Excellent Mayor that he is, Cory Booker screwed up big time when he criticized the Obama campaign for holding Romney accountable for his record at the helm of Bain Capital. To paraphrase WaPo columnist Gene Robinson’s quip on MSNBC’s ‘Morning Joe’ show, “…Everybody understands why a democrat in the New York metropolitan area is going to be nice to private equity…but not that nice.”
It wasn’t just that Booker is supposed to be a supportive Democrat etc. And, he has walked his comments back somewhat. Putting politics aside for a half-second, Booker’s critique was wrong from both a strategic and factual perspective. What a presidential candidate did for years and then brags about as indicative of his mighty powers of job-creation, most certainly merits rigorous analysis and a tough critique from his opponent. When Romney so frequently references his private sector experience as proof of his ability to lead America to a nation-wide recovery, he not only deserves scrutiny; he invites it.
Robert Reich makes sure Romney gets some of that scrutiny — and more — in his HuffPo column, “Why Obama Should Be Attacking Casino Capitalism — Both Romney’s Bain and JPMorgan.” Here’s a piece of Reich’s take:
I wish President Obama would draw the obvious connection between Bain Capital and JPMorgan Chase. That way his so-called “attack” on private equity is neither a personal attack on Mitt Romney nor a generalized attack on American business.
It’s an attack on a particular kind of capitalism that Romney and JPMorgan both practice: Using other peoples’ money to make big bets which, if they go wrong, can wreak havoc on the economy…It’s the substitution of casino capitalism for real capitalism, the dominance of the betting parlor over the real business of America, financial innovation rather than product innovation…It’s been terrible for the American economy and for our democracy.
Reich goes on to urge Obama to mount a stronger attack vs. JPMorgan Chase’s recent “reckless bets,” and adds,
As a practical matter, the Volcker Rule is hopeless. It was intended to be Glass-Steagall lite — a more nuanced version of the original Depression-era law that separated commercial from investment banking. But JPMorgan has proven that any nuance — any exception — will be stretched beyond recognition by the big banks…So much money can be made when these bets turn out well that the big banks will stop at nothing to keep the spigot open…There’s no alternative but to resurrect Glass-Steagall as a whole.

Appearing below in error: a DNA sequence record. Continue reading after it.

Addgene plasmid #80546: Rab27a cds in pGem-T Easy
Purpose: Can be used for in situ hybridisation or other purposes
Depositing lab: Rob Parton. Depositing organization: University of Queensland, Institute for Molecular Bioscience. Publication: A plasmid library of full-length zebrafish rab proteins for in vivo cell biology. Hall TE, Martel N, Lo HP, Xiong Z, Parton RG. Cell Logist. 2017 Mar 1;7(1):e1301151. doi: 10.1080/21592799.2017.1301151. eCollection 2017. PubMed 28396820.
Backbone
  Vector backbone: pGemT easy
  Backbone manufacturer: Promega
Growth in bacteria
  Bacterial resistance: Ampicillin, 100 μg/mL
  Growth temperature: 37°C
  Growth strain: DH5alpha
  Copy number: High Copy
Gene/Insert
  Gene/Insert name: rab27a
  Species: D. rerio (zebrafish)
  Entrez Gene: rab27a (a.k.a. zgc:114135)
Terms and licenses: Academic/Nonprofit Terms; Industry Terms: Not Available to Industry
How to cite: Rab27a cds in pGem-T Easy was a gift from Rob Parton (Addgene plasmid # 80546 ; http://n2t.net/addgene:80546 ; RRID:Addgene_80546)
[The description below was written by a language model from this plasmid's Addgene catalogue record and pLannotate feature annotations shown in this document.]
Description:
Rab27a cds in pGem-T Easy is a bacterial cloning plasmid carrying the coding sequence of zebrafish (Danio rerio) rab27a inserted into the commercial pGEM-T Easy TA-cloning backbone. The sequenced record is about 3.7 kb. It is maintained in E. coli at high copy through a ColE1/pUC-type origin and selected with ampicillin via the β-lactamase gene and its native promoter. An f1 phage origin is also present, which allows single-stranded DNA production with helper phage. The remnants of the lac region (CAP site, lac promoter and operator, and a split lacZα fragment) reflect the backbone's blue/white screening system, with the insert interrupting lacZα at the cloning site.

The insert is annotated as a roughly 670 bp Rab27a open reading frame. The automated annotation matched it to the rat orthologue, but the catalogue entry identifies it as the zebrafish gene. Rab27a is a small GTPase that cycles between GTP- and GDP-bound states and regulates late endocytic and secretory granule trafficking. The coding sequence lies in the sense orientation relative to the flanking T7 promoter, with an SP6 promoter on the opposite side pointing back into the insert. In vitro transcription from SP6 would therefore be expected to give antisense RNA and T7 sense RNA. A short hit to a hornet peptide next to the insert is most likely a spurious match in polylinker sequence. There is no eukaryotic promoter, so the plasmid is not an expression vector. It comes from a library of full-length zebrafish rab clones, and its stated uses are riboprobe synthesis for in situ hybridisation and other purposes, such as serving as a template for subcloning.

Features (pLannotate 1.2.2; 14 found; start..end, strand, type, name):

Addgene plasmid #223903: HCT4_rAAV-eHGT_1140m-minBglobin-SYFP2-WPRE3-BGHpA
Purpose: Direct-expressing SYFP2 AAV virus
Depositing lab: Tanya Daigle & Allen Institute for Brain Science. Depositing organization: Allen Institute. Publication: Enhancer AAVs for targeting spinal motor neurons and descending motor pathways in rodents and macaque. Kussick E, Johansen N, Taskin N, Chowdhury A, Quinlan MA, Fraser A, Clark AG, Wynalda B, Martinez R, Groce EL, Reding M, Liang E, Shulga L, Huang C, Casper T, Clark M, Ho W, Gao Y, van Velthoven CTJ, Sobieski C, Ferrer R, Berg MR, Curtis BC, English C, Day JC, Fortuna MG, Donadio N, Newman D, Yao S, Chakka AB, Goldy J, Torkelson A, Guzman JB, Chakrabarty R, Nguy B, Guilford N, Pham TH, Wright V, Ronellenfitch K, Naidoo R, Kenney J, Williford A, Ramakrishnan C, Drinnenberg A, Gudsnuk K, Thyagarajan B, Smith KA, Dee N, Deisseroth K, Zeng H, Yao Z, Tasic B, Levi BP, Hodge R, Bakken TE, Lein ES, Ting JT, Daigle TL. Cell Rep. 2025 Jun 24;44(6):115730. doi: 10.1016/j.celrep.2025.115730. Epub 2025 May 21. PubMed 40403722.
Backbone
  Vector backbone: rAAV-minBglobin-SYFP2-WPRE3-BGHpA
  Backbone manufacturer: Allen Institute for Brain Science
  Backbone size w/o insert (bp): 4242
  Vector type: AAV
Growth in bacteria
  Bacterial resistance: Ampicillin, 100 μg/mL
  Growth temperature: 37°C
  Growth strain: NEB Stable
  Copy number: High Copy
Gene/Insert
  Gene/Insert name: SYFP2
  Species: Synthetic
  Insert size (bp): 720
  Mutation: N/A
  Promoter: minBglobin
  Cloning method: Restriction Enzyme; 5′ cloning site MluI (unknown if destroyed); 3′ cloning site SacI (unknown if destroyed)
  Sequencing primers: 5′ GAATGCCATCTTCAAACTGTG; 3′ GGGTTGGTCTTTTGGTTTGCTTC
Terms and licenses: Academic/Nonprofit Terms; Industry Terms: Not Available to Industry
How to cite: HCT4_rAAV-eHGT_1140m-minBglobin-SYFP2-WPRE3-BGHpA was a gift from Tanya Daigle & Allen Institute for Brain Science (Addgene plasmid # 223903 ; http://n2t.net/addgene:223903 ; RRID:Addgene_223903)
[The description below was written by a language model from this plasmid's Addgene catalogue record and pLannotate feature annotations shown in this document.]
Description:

Reich also blasts “the “carried interest” loophole that allows private-equity managers like Mitt Romney to treat their incomes as capital gains, taxed at only 15 percent, when they’ve risked no money of their own,” and concludes:
If private equity were good for America it wouldn’t need this or the other tax preference it depends on, elevating debt over equity. But the private equity industry has huge political clout, which is why these tax preferences remain…Get it? Bain Capital and JPMorgan are parts of the same problem. The president should be leading the charge against both.
Steven Rattner also puts it well in his New York Times op-ed:
Mr. Obama struck the right balance, emphasizing that he wasn’t attacking private equity but was questioning Mitt Romney’s Bain Capital credentials to be the job creator in chief.
That’s fair, particularly because Mr. Romney himself has been foolishly reweaving history to claim, as recently as last week, that he helped create 100,000 jobs during his time at Bain…Mr. Romney takes credit for every job ever created at every company Bain Capital invested in during his tenure — while ignoring jobs eliminated after his departure.
Worse, adds Rattner,
And in a further effort to deflect attention from the Bain Capital debate, Mr. Romney last week argued that President Obama was responsible for the loss of 100,000 jobs in the auto industry over the past three years.
That’s both ridiculously false (auto industry and dealership jobs have increased by about 50,000 since January 2009) and a remarkable comment from a man who said that the companies should have been allowed to go bankrupt and that the industry would have been better off without President Obama’s involvement.
Adding jobs was never Mitt Romney’s private sector agenda, and it’s appropriate to question his ability to do so.
Despite all of the above a new NBC/Wall St. Journal poll indicates that nearly 60 percent of respondents believe that Romney’s experience gives him cred for economic leadership. The Obama campaign would be suicidal to let that misperception go unchallenged.
It looks like the President gets it, as indicated by the speech excerpt in the ‘Noteworthy’ box above. Whether you call it ‘casino’ or ‘vulture’ capitalism, this is clearly not the kind of ‘free enterprise’ the majority of Americans want to protect, and the President would be remiss if he gave Romney’s whole-hearted embrace of it a free ride.